Even though I was completely comfortable and confident in my doctors at Greater Baltimore Medical Center (GBMC, my local hospital), I decided it was prudent to have a second opinion. With the help of my brother-in-law's family subscription to something called HealthNetwork, I got an appointment with doctors at Johns Hopkins for the Wednesday before my first chemo. I was scheduled in their multidisciplinary clinic, where I would see the surgeon, the oncologist, and the radiology oncologist all during the same session.
Since Kevin was going to take off Friday to come to chemo with me, he went on to work and Kevin's mom came with me to the appointments. We got there about half an hour before the first appointment, scheduled at 9, because traffic wasn't nearly as bad as we'd expected. They had me in a room about 20 minutes before 9, where I went over my medical history with a nurse, who put it into the computer even though I'd already filled out and given them the pre-appointment paperwork with all of this information. She then had me change into a gown to wait for the doctors.
The gown is my biggest complaint from my visit to Hopkins. Unlike GBMC, where the gowns were cut in a wrap-front style that provides full coverage despite opening in the front, the Hopkins gowns left me feeling extremely exposed--and would have even without my pregnant belly pushing the bottom open. There was no overlap at all, and the three string ties did very little to keep me covered. It wasn't until just before seeing the last doctor that I realized I could put my sweater on over and zip it up to help me feel more comfortable--and I didn't figure that out until I needed to find the bathroom, which was down a long hallway, through a busy lobby, and halfway down another--and I was not going to do that with my top half on display. Seriously, folks. For as much money as you bring in, you can invest in some wrap-front gowns for your breast center. We're going through enough already.
Rant over. Though the appointments with each doctor had been set for 60 to 90 minutes apart throughout the morning, we saw the second doctor we were scheduled to see first, and still a few minutes before 9. Someone later explained that he was available then and the doctor we were scheduled to see first was running a bit behind, so they adjusted the schedule so I wouldn't have to wait any longer. I really appreciated that.
The surgeon, Dr. Habibi, came in with a couple of PAs or interns, I don't remember which. I explained I was being seen at GBMC but wanted a second opinion, and he asked what they'd recommended. He agreed that a lumpectomy was the better choice, and said the only reason to consider a mastectomy would be if the genetic testing showed I have the BRCA 1 or BRCA 2 genes. Those raise the risk of recurrence very significantly, and that for BRCA+ women, bilateral mastectomy is recommended. He said the chance of me having the gene was still very low, under 10%.
The second doctor was the oncologist, Dr. Jelovac, whom I liked best of those that we saw there. She spent about an hour with us, telling us that she had emailed her colleagues with my specifics and what she thought would be best and asking for feedback. Her only deviation from Dr. D's plan was to space the A-C treatments to once every three weeks in order to avoid having to give me Neulasta, which is a category C drug during pregnancy, meaning it has not been proven safe for use in pregnant women, though no negative effects have been attributed to it either. Debbie asked a question about staging and how it was determined, and Dr. J went through it in careful detail. She agreed with GBMC's diagnosis of clinical state II-A.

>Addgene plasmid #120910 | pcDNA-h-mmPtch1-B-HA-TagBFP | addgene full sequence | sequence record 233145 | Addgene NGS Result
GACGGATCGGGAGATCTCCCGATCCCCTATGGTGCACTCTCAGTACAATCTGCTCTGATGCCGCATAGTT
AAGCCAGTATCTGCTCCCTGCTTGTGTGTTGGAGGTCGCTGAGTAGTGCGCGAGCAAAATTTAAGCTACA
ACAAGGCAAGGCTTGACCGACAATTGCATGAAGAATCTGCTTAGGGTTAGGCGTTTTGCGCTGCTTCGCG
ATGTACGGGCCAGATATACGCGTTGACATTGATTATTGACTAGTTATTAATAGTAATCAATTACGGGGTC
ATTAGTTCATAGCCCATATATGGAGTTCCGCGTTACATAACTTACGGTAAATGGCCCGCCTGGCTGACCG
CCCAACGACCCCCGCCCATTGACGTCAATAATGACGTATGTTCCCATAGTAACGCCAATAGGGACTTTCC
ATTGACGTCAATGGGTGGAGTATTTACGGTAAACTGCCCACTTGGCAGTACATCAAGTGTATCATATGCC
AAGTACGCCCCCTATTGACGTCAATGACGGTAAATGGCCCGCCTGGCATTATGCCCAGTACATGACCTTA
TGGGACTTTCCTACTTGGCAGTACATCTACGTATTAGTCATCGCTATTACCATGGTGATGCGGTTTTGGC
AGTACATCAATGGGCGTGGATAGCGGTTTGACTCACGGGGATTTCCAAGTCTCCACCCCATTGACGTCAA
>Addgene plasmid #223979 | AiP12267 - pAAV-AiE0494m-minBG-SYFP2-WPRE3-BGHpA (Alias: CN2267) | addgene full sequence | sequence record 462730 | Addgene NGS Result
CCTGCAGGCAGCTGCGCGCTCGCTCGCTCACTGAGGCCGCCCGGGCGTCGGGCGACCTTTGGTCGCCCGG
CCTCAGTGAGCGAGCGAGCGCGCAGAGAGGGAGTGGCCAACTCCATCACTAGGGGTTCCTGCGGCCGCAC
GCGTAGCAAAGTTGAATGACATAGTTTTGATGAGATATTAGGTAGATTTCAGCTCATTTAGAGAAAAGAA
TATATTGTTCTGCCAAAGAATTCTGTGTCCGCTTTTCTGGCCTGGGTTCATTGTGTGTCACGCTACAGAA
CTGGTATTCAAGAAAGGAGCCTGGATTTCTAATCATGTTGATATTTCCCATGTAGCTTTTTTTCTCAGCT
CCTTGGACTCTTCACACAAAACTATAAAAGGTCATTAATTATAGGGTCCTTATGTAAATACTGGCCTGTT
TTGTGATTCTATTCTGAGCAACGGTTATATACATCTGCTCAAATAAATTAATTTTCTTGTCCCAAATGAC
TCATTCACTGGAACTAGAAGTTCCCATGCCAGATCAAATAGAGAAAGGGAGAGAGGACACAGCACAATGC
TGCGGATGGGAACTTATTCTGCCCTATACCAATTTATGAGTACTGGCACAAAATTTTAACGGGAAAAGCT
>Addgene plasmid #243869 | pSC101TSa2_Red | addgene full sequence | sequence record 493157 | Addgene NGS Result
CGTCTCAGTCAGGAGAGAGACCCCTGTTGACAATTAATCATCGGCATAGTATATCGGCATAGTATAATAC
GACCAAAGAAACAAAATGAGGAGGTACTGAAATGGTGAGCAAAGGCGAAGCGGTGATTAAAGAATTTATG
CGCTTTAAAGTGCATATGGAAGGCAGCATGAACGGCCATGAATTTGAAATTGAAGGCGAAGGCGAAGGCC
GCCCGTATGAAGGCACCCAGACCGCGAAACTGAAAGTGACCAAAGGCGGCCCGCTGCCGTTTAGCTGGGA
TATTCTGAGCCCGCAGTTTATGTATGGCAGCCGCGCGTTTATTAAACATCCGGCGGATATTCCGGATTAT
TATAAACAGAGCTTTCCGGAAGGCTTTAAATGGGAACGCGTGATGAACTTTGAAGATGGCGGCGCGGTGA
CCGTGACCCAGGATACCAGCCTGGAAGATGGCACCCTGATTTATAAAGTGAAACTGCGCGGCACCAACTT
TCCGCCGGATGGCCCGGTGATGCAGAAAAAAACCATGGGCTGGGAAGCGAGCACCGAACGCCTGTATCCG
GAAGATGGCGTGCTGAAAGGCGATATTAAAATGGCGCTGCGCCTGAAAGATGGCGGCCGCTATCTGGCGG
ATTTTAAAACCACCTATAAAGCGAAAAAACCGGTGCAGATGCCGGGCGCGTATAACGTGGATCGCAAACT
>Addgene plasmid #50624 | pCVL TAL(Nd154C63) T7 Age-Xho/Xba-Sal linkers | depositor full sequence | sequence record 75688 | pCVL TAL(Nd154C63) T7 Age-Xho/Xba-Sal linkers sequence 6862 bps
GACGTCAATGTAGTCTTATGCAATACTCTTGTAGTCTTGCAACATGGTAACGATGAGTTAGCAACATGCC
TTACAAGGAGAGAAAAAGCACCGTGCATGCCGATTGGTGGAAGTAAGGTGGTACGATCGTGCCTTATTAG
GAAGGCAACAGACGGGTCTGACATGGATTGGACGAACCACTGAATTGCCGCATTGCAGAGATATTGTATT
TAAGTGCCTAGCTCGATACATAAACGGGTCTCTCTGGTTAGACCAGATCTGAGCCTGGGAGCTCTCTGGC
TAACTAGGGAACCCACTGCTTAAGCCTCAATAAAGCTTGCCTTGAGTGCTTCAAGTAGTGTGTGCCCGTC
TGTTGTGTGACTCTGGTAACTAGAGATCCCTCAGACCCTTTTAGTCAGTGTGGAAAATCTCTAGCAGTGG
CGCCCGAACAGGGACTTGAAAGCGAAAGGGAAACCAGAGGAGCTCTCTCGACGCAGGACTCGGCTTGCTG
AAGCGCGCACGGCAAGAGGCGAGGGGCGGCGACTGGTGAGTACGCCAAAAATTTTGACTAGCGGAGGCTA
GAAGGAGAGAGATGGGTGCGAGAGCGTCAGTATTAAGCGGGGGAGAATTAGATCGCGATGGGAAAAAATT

One of the social workers on staff came in next, provided information about support groups, wigs, and other programs available to help people undergoing treatment for cancer. She was very friendly and helpful.
The last doctor was the radiation oncologist, Dr. Asrari and her PA. I haven't met with anyone in radiation oncology at GMBC yet, so it was a chance to ask all the questions I had about radiation. First, I will definitely have to have it if I don't have mastectomy. With a mastectomy, there's a lot that goes into the decision. Second, I am not a candidate for any of the newer or somewhat experimental radiation options, based on the type of cancer I have. Third, I will get tattooed for it. That one seemed like an especially obvious question for them, but it wasn't anything I'd been able to ask about before then. Small blue dots are tattooed that are then used to help guide the placement of the machine so that the radiation goes exactly where it is supposed to go. The dots don't indicate where the radiation is directed, just how the machine needs to line up. Apparently, once you've got them, you're not supposed to have them removed, though it may be possible to incorporate it into a larger tattoo, as long as they are still visible.
If I remember correctly, we left the Breast Center before my last appointment had been scheduled to even start. It was an overall very positive experience, and if I was to receive treatment at Hopkins, I'd feel quite confident in my care. However, it can't compare with the overwhelmingly positive and comforting experiences I've had at GBMC. Besides, GBMC is easier to get to, and all my other doctors are there (consciously so, as I've never had a negative interaction with anyone affiliated with the hospital. If you need medical care, and you're anywhere near GBMC, I cannot recommend them highly enough).
Debbie and I had a delicious lunch at a deli around the corner from the office before heading to GBMC for my scheduled Teach Session that afternoon.